Part of the brains trust: Mark Ella playing for Randwick in 1984.

Part of the brains trust: Mark Ella playing for Randwick in 1984. Photo: Fairfax Archive

William Webb Ellis is known as the schoolboy who invented a game, rather than the other way round.

Many believe the story of the rugby schoolboy being the first to run with the ball is a myth, given the first reference to it was in 1876, four years after his death. Furthermore, it was supposed to have occurred after the lad, whose name adorns rugby’s World Cup trophy, had already left school!

It wasn’t until 1896, a year after rugby league began in England, with the amateur code under threat, that an investigation decided the story was true, probably to assert historical control of the game.

However, there can be little doubt over the origin of the hybrid game of rugby league and union, which will be played on Sunday between the Western Suburbs Magpies and Randwick at Parramatta Stadium.


His brains trust of former World Cup winning coaches (in both codes) – union’s Bob Dwyer and league’s Bob Fulton, together with Randwick and Wallaby great Mark Ella, have drawn up rules that are a compromise of the 15- and 13-man games.

Essentially, rugby league rules will be played in a team’s defensive half of the field and rugby union rules will be applied in the attacking half.

At first glance, this is not designed to showcase rugby league skills, since the boring part of the 13-a-side game is when a team is running the ball away from its own posts – essentially dummy-half runs, hit-ups and kicks.

When the leaguies cross halfway with the ball, they switch to rucking and mauling.

However, Franks has introduced a shot clock, meaning a team only has the ball for 60 seconds.

Given that an average set of six tackles in league lasts about 45 seconds, the team in possession of the ball in its defensive half of the field has time to throw it about.

The Magpies (established 1908) versus Galloping Greens (established 1882) game will have 13 men each, with five points for a try, two for a penalty or conversion and one for a field goal.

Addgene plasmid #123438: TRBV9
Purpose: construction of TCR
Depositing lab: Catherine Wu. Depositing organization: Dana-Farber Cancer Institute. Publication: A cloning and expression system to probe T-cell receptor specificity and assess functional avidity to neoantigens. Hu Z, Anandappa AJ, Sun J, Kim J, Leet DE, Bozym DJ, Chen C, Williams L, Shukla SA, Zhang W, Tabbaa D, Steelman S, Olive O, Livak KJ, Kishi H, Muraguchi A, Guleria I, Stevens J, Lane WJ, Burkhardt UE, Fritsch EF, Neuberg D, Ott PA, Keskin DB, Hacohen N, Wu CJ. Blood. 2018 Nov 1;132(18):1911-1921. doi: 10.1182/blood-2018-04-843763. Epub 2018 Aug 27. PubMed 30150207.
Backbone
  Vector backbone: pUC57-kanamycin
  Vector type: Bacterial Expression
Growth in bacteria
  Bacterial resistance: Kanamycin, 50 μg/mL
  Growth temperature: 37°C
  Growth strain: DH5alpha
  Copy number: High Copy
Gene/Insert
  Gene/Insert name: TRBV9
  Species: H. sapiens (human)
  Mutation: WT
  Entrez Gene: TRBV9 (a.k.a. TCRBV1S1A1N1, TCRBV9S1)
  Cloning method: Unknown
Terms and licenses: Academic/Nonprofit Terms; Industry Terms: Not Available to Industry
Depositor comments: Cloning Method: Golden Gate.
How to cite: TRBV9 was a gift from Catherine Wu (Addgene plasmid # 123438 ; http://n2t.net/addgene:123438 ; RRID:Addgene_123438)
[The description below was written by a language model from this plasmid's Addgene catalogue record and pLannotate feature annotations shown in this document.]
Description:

A hybrid game has been discussed by the leaders of the two codes for years, with former ARU boss John O’Neill arguing that if the concept had legs, the rival administrations would have made it happen, with games between the Kangaroos and Wallabies.

Former NRL boss David Gallop saw little value in giving rugby union a leg up, particularly at a time that code was struggling for relevance.

“Administrators come and go,” Franks says. “They are transients. But the one who puts this game on the calendar will have his name in history.”

However, the fiery Phil, whose blow-ups were once measured in megatonnes, has learnt diplomacy, conceding “we wouldn’t have this hybrid game without the great games of rugby league and rugby union”.

“This is not a third code. It is like cricket in the sense cricket has three forms of the game.”

He proposes a return match in Sydney in January, or possibly promoting similar games in NSW country areas.

Significantly, Mazda Australia has sponsored the hybrid concept, with a five-year option, joining the other car companies who hold naming rights over the AFL, NRL and A-League. The game will be streamed live.

It will be refereed by accredited NRL and NSWRU officials, with six TV cameras in case Franks decides to convene a judiciary.

Should one of the referees not report for action, Franks admits he will not fill in as a whistleblower.

“I once told Arko [former ARL boss Ken Arthurson] that I wanted to put something back into the game,” he said.

“Arko suggested I become a referee. I told him I would be the first referee in history to be sent off.”